Kern County's property tax revenues hit hard by massive drop in crude oil prices.

LOS ANGELES — Standard & Poor's revised its outlook on Kern County, Calif.'s A-plus rated certificates of participation and pension obligation bonds to negative from stable after the oil-rich county declared a fiscal emergency based on the falloff in oil prices.

The county's Board of Supervisors voted to declare a fiscal emergency on Jan. 27 with a $27 million budget shortfall projected for fiscal 2016. Officials called the move a proactive measure that authorizes the county to use its $40 million general fund reserve to cover the shortfall.

The negative outlook reflects our view of the county's projected shortfall that is primarily due to falling oil prices, said Standard & Poor's credit analyst Li Yang.

"Management indicates the declaration of fiscal emergency is purely a proactive measure and that there are no plans or discussions of entering into bankruptcy in the foreseeable future," Yang said. "As a result, we do not consider the declaration of fiscal emergency itself as a substantial credit weakness."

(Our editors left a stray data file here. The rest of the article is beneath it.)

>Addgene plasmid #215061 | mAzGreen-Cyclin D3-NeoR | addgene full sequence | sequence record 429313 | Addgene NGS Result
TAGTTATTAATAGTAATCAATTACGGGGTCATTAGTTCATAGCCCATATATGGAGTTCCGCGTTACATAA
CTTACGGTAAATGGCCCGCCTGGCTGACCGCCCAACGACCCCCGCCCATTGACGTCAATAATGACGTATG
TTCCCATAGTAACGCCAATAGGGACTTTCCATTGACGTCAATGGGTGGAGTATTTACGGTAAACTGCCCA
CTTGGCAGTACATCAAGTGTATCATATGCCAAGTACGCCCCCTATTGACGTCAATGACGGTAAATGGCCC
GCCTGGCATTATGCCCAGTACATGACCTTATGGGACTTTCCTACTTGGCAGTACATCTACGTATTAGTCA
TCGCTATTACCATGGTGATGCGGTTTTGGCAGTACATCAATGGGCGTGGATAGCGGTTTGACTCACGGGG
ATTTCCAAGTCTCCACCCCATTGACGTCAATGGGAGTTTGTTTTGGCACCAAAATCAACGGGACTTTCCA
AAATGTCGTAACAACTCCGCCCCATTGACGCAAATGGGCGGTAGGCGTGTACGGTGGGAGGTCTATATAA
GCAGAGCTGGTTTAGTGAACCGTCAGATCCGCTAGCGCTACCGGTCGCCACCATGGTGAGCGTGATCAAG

The county will need to address its projected operating shortfalls in light of the declining oil-related assessed property valuations in order to maintain its current financial position, Yang said.

Although the fiscal emergency allows the county to potentially reduce the number of firefighters, he said the county does not plan to reduce service levels.

The third largest county in California, Kern County encompasses roughly 8,073 square miles and has a population of 884,923. Located in the southern part of the Central Valley, Yang said it is also the largest oil producer in the continental U.S.

The county has $104.5 million in outstanding COPs and $323 million in outstanding POBs, according to its comprehensive audited financial report for the fiscal year ended June 30, 2014.